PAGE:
While I was on duty during one of the protests in the aftermath of the killing of George Floyd, my African-American brother was inches from my face, shouting at me in rage.
He was shirtless, yoked, sweating, and ready to throw down. My face shield started accumulating his spit as he yelled, all the while he was rocking side-to-side in anger. I wasn’t the only officer facing a protestor’s rage.
Along with about fifty of my fellow police officers, I stood on the skirmish line at Sunset Boulevard and Argyle Avenue in Hollywood. There were at least a thousand protestors in front of us. Let me tell you, the power of over a thousand voices all shouting in unison for a just cause is a charged experience. It was something I had only seen in news stories in various parts of the world. I could feel the propelling energy of all those voices.
There I stood, baton in hand, helmet on my head, badge on my chest, as a proud reserve police officer in my City of Angels.
To my African-American brother yelling at me, I represented all that was, and is, wrong with policing in various parts of our country. It is indeed what has been wrong for centuries in our country.
“You f’in racist cop! How many of my people have YOU murdered!? Why are you brutalizing my people!”
By this point, my adrenaline outweighed my fear, and I gathered my wits.
A voice in my head told me to share with this brother that I agreed with him. I agreed that police brutality was a problem; I agreed with him that our nation has not dealt with the legacy of slavery; I agreed with the spirit of what he was saying.
So I shouted back at him, “Brother, I agree with you!”
His yelling stopped on a dime, and he looked at me eyes-wide opened shocked.
I let go of my drawn baton with my left hand, put my hand to my heart, then motioned it towards him and said, slowly and loudly again, “I…AGREE…WITH YOU!”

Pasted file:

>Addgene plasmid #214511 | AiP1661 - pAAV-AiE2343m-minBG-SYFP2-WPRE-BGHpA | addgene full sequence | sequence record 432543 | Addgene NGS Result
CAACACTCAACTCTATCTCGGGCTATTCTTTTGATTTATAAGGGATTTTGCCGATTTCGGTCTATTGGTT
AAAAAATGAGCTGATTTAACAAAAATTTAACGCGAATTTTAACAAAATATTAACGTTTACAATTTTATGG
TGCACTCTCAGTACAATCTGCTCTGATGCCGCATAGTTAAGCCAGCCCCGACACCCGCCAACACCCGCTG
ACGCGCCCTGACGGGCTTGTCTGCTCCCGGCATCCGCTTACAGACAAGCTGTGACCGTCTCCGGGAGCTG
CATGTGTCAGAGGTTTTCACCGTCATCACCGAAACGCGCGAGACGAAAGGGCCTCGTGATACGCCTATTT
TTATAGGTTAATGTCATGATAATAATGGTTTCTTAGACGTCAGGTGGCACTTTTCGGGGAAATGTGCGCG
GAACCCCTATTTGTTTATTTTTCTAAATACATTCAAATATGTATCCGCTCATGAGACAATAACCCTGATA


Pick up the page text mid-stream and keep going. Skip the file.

SubhanAllah (the Muslim word for “all praises are due to God”), how God has designed the human emotion and spirit.
In that moment, time slowed just a bit, and the chants weren’t as loud.
In that moment, you could see the rage dissipate from this brother, starting from his eyes and working its way down his face and to the rest of his body.
In that moment, he seemed relieved he didn’t need to be enraged, with me at least, for being so, undoubtedly takes a toll on a person’s soul.
In that moment, there was a human connection.
The brother stepped away from me and then faded back into the thousands.
Here’s the thing, I wasn’t the only cop on the skirmish line that did that. There were lots of other LAPD cops that did the same and did so authentically. I don’t know of a single cop that isn’t outraged by what happened in Minneapolis.
Lots more happened on that day which maybe I’ll share at a later point, but at least this one moment I wanted to memorialize and share.
May God guide and protect our country and all of its people.
Omar Ricci is a reserve officer of the Los Angeles Police Department. He serves in various capacities on the board of the Islamic Center of Southern California and the Muslim Public Affairs Council.